Brussels is drawing up a proposal to use the EU budget to pre-finance purchases of weapons and ammunition, in what would be an unprecedented foray into the defence industry designed to speed up arms supplies to Ukraine.

The European Commission is exploring how it could leverage the bloc’s budget to provide downpayments to arms manufacturers in order to incentivise increased production, people briefed on the plans told the FT. The plans come in response to concerns over whether Europe can produce sufficient armaments as fast as Kyiv is consuming them in its defence against Russian aggression.

A final commission proposal is set to be circulated among the EU’s 27 members before a meeting of defence ministers on March seventh, one of the officials added.

“We need a new injection to get the defence industry moving,” said one of the officials, all of whom declined to be identified as the plans are not public. “The reality has moved beyond the current systems.”

The plans are being drawn up with the assistance of commission lawyers given that the EU’s governing treaties forbid the use of bloc funds for military purposes. They could be adjusted before they are made public given the legal complexities, the people said.

The proposal would echo the commission’s initiative to secure Covid-19 vaccines in the onset of the pandemic. Then, Brussels provided advance payments to pharmaceutical companies to ensure that member states — who covered the final cost of the jabs — would have sufficient supplies.

Ursula von der Leyen, commission president, said last weekend that advance purchase agreements would “give the defence industry the possibility to invest in production lines now to be faster and to increase the amount they can deliver.”

When asked about the draft proposal, the commission said that the bloc “is considering options to jointly procure standardised defence products such as ammunitions”.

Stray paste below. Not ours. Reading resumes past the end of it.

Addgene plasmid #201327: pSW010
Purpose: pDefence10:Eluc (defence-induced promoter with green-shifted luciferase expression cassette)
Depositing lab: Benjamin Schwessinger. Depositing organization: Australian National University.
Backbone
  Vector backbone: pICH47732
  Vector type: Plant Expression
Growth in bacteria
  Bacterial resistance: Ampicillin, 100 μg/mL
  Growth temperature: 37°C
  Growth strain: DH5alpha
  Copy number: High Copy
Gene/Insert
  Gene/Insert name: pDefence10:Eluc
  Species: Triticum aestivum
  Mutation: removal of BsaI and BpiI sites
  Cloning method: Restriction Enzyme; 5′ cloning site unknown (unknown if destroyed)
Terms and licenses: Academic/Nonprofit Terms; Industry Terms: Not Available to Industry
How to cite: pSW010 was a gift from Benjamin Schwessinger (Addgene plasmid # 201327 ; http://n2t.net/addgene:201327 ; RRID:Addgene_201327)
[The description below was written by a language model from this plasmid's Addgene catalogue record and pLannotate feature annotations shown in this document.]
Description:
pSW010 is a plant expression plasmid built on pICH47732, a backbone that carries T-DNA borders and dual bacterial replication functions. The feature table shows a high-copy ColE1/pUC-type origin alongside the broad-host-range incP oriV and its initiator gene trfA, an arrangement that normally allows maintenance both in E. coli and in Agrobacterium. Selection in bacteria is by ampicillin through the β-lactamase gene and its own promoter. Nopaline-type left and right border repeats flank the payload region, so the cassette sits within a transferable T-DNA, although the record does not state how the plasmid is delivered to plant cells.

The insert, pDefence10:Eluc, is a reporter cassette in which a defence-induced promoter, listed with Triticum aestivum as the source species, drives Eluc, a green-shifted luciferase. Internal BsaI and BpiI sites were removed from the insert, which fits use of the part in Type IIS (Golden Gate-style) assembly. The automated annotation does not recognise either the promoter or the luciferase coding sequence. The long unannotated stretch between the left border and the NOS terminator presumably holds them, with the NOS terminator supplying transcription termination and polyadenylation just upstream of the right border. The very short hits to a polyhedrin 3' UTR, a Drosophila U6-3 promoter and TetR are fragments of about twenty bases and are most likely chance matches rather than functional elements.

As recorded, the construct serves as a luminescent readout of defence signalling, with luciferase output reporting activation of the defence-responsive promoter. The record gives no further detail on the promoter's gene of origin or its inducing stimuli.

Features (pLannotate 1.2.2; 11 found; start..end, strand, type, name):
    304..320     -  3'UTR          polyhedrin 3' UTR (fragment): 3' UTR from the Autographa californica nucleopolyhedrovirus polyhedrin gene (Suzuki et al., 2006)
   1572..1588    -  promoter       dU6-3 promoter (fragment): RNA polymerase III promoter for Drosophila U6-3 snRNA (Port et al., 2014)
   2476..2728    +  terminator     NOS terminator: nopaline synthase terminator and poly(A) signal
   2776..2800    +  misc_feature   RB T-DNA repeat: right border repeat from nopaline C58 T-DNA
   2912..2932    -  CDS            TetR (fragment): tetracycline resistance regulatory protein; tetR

Securing sufficient supplies of ammunition for Ukraine has become an acute issue in recent weeks, as senior officials including Nato secretary-general Jens Stoltenberg have warned that Europe’s defence industry is “under strain” trying to keep up with demand.

Russia is firing more than 20,000 artillery shells in Ukraine each day — as many as European factories manufacture in a month. Ukraine is firing about a quarter of that.

In response, EU capitals have given their backing to proposals for joint procurement contracts to streamline defence orders and encourage manufacturers to expand their production, such as an Estonian proposal for countries to combine on a $4bn contract to buy 1mn artillery shells.

The commission’s proposal, which was sketched out to EU foreign ministers on Monday, would significantly advance that effort by using the bloc’s €1tn seven-year budget to guarantee those orders.

“The EU has multiple ways to proceed with such a project,” said a second official. “Some kind of long-term compensation mechanism will need to be found out . . . and the [EU] budget is the big game. It’s the biggest game.”

Work on the commission’s prepayment proposal comes after almost a year of the EU’s so-called European Peace Facility fund, worth €5.5bn, which has been used to reimburse member states for weapons they supplied to Kyiv.

But officials say that the urgent need to incentivise the defence industry to expand its production means money is required upfront, rather than retrospectively.

“[Ukraine] has cannons, but they lack ammunition,” Josep Borrell, the EU’s foreign and security chief said on Monday. “So, we do everything we can,” he said, in reference to the existing reimbursement scheme and new ways involving the commission to “do common purchase”.